It is something that science fiction lovers have dreamed about for decades: the possibility of interstellar travel. The popular science fiction series Star Trek placed this achievement roughly two hundred years in the future, but mankind’s abilities may surpass what the fictional writers of the 1960s could ever have imagined.
“We will be able to do it on a scale of about a century,” said Gregory Benford, PhD, a professor of physics at the University of California at Irvine. He compared space exploration to the feats of Columbus and Magellan. “Unlike the Europeans, we can see our destinations already, we know they’re there.”
Benford spoke at the Crawford Family Forum Wednesday night, in a live telecast with KPCC’s NEXT science series host Mat Kaplan. Other guests included Benford’s twin brother and fellow physicist, James Benford, displayed on a monitor using Skype, and science fiction author David Brin, who called in and spoke over the phone.
Gregory and James Benford recently published a book, Starship Century: Toward the Grandest Horizon, which is a compilation of fictional stories and scientific essays, all dealing with space exploration and interplanetary travel. All proceeds gained from book sales will go towards interstellar exploration research, according to the Benfords. The ideas and concepts referred to within the compilation were the main focus of discussion during the forum.
Throughout the night, the conversation continuously returned to the same point, that mankind has always felt the need to explore the unknown. In the days of Columbus and Magellan, that meant new lands, undiscovered territories. “Our great drive is to expand human horizons, in every sense of the word,” said G. Benford. “And you may have noticed on this planet that we’ve run out of horizon.”
While the exploration of the stars seemed a far-off fantasy to our ancestors, technology has made it possible for humans to dream big. “Now we can see other horizons,” he said. “They’re hanging there in the night sky, right outside this building.”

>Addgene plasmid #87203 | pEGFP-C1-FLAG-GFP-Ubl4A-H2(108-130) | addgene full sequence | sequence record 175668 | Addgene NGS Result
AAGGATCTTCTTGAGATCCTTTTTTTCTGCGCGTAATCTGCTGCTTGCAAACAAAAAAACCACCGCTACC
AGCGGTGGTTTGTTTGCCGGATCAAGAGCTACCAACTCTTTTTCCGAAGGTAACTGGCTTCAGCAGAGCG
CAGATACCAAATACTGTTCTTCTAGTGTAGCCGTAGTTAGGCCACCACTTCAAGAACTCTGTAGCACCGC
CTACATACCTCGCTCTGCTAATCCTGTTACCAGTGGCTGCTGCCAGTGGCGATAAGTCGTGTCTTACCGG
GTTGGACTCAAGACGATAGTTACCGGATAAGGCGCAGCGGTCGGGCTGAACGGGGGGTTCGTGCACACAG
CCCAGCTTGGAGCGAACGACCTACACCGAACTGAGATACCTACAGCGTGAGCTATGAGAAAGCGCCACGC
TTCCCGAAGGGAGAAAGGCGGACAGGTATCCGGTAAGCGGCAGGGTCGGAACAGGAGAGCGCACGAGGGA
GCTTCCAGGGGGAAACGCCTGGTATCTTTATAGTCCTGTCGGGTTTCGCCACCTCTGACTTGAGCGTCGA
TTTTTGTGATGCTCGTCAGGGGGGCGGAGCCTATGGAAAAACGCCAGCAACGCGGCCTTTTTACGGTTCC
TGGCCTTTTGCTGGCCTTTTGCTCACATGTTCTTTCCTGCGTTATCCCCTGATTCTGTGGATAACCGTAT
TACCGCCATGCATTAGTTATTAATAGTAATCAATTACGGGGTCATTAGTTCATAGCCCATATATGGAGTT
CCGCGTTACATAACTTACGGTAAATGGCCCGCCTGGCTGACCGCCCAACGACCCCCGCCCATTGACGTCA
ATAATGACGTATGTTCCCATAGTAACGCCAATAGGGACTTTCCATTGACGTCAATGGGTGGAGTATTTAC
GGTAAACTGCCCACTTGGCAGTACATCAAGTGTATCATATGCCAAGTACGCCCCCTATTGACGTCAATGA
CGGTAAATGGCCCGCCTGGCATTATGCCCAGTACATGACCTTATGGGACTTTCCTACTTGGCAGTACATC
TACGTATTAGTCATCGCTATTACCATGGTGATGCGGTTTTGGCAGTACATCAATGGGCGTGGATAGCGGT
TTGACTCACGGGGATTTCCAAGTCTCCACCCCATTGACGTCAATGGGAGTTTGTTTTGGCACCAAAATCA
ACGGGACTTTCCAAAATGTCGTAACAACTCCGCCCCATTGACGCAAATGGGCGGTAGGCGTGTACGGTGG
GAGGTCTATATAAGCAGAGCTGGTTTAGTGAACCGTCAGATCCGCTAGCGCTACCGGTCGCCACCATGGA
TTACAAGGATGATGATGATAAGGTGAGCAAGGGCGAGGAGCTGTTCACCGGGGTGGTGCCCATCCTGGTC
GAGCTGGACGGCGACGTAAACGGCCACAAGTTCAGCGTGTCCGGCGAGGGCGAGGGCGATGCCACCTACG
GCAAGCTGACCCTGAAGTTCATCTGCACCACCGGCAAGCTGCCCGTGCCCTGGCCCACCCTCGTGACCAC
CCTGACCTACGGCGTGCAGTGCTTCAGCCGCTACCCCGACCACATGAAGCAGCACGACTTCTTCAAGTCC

“Let me remind you that President Kennedy said we go to the moon and other things because they are hard, and starships are really hard,” said J. Benford. “Not only is the scale enormous, but the fact that we have people and our instrumentalities… that have a certain lifetime.” For this reason, he said, the concepts developed and included in the anthology vary widely in how they envisioned the future of space travel. Many methods would need to be considered to tackle the imagined difficulties.
Topics discussed ranged from technological advances to ethical dilemmas. At one point, J. Benford made reference to the “prime directive,” a guiding principle in Star Trek, which dictates non-interference with a developing alien civilization. Other debates involved the concepts of warp speed and wormholes, ideas largely made popular by the science fiction series.
In the end, G. Benford said, it would be up to private individuals and privately held companies to continue the progress of space exploration. “Entrepreneuring is a good way to explore new territories because you get smart, ambitious people to take the risk,” he said. “Governments don’t take risks. They’re about business as usual, that’s what’s happening now.” Funding for NASA, he said, was not as good as it was in the past. “NASA has turned into the post office. It used to be an exploratory agency, and now it’s an excuse to spend money,” he said. “The government’s ossified, they’ve become the post office. You can’t expect them to expand frontiers.”
J. Benford agreed with his brother that private organizations were necessary in this endeavor. “The interstellar organizations that are entirely private are pushing ahead on these ideas, and I think that is a great, invigorating factor,” he said. “We have a competition among organizations to find the best way to go to the stars. And we are trying to find ways of funding these efforts, and that’s why we did this book.”
Near the end of the night, Kaplan referenced an oft-debated question about space exploration: If humans are not the only intelligent life in the galaxy, then why haven’t we heard from other life forms? In response to that, G. Benford simply said, “My theory is that we live in [New] Jersey and the smart people are in Manhattan.”